The British government has decided to delay the implementation of certain Brexit border controls. These are mainly related to the food sector and were to be introduced at the end of the Brexit transition period.
They have been postponed to early October for some checks, and to next January for others.
At first glance, all of this is good news for Irish businesses exporting food to Britain. The introduction of these additional controls would have resulted in additional delays and costs.
Prime Minister Boris Johnson’s government decision is hardly surprising and was widely expected. But the extent of the length of the delays raises the question of when, if any, these controls will come into force.
For example, the requirement for export health certificates, which was to be introduced on October 1, will now be introduced next July. Phytosanitary certificates and physical checks of various goods at border checkpoints have been postponed by a deadline from January 2022 to next July.
UK Brexit Minister David Frost immediately blamed the impact of the pandemic and the pressure on global supply chains for pushing them back.
It looks like Brexit will be a long-term work in progress. Delaying these checks is good news for Irish exporters and serves a useful purpose for the UK government. Who needs more checks, delays and costs when there are already empty shelves in UK supermarkets?
In theory at least, the British could continue to renew these checks indefinitely. If they don’t want to present it, why not just keep moving the goods?
As a business exercise, Brexit was highly questionable. Much of the analysis has suggested the UK economy would be worse off with Brexit than without it. That doesn’t mean the whole place was going to collapse.
‘Get Brexit done’ was a fairly meaningless election slogan for Mr. Johnson. But it worked. This implied, in the vaguest way, that Brexit would happen under his government. It avoided what ‘doing it’ might look like.
Mr Johnson has secured the Brexit deal. But he still has to do it. Over time, it can become increasingly difficult to achieve much with Brexit.
For example, it gave the UK the freedom to enter into its own trade deals with third countries. The first big thing he did was with Japan.
This mainly allowed for continuity with existing agreements between the EU and Japan, but concessions had to be made just to maintain the orientation of this agreement.
The UK Department of Commerce estimated early last year that a ‘modeled’ trade deal “could increase UK GDP in the long run by 0.07 pc. He estimated that this could lead to a 21% increase in UK exports of goods and services to Japan, while imports from that country to the UK are expected to increase by 79%.
The benefits of Brexit were twofold. First, it gives the UK more freedom to make its own decisions and not have to be bound by EU courts. Second, by giving it the freedom to deviate from EU regulations and standards, if it wishes, it can conclude more advantageous trade agreements with third countries.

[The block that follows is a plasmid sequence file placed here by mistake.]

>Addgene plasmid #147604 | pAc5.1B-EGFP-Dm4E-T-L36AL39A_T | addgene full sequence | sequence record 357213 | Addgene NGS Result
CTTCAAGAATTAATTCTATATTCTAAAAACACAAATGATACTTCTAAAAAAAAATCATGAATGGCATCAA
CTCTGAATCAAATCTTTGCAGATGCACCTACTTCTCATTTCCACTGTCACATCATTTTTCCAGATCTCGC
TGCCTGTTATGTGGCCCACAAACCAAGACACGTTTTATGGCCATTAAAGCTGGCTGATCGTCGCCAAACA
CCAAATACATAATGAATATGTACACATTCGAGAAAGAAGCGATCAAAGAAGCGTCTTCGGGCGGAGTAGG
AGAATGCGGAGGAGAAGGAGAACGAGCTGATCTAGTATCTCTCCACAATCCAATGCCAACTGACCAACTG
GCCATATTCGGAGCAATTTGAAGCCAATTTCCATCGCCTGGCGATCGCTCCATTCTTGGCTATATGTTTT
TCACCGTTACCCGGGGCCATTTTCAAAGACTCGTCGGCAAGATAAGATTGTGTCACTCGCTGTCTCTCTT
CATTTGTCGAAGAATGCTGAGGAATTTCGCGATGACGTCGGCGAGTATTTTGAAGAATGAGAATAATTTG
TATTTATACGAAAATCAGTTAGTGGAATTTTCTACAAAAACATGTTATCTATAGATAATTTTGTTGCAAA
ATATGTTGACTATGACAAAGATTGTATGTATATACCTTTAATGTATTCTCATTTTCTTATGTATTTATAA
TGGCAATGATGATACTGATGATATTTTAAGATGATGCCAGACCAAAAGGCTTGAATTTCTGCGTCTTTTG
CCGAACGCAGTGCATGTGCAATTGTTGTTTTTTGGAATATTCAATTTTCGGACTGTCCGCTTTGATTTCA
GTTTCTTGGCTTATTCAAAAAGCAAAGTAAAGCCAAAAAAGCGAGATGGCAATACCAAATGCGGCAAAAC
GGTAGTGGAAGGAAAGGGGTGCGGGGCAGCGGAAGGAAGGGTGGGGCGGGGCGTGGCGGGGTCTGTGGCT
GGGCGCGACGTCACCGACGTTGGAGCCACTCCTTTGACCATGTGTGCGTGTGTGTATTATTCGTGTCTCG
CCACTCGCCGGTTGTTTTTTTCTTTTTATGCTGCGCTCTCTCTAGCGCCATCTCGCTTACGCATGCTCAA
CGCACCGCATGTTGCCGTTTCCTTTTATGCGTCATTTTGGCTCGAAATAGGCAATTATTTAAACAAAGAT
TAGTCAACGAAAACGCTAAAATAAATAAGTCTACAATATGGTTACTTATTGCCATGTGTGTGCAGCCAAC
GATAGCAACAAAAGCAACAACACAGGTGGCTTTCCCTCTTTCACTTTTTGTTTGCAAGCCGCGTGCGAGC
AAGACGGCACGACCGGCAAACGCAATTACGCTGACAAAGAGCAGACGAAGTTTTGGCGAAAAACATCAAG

In theory at least, Britain has the capacity to compensate for some of the losses associated with exiting the single market and the EU customs union, by concluding more targeted, tailor-made and tailored trade deals. economy and its business objectives.
But these theoretical advantages can only be provided by moving away from EU regulations, standards and rules. It’s hard to see how he could strike a meaningful trade deal with Australia, the United States or Brazil on food imports from these countries if EU food products are simply ditched unchecked.
Australian, American or Brazilian exporters to the UK would like the same treatment.
It seems convenient that Mr. Frost would have to wait for the introduction of these controls for now. The Northern Ireland Protocol is still at stake with all the political consequences. There are real supply chain issues after Covid. There is also a shortage of truck drivers in the UK partly due to Covid but also Brexit issues.
Delaying these checks means differentiating the way the UK treats food imports from the EU from imports from all other countries. The British have had years to prepare for it.
What will be so radically different next July that will make things so much easier?
The delays could lead to real complacency on the part of Irish exporters. They may feel like they’re seeing the worst of Brexit right now and that’s something a lot of them can live with.
Convincing them to make all the preparations for next year can be difficult.
Likewise, a full hard Brexit, as envisioned or permitted by UK law, may not happen at all.
We could see a situation where the Johnson government won the last election by getting ‘Brexit okay’ and that was enough. Brexit could give the UK the freedom to do all kinds of things it won’t do at all.
Members of the UK are already talking about the Brexit disaster and how it will slowly reverse until the UK is back in the fold of the EU. Alternatively, Brexit can slow down or even freeze rather than reverse.
Such a result cannot be described as positive for our economy or Irish businesses. We have already seen the short term implications of Brexit and for some companies it is not good.
However, if Brexit is about establishing the freedom to do things that are not pursued, the whole mishap might not be as damaging as we initially feared.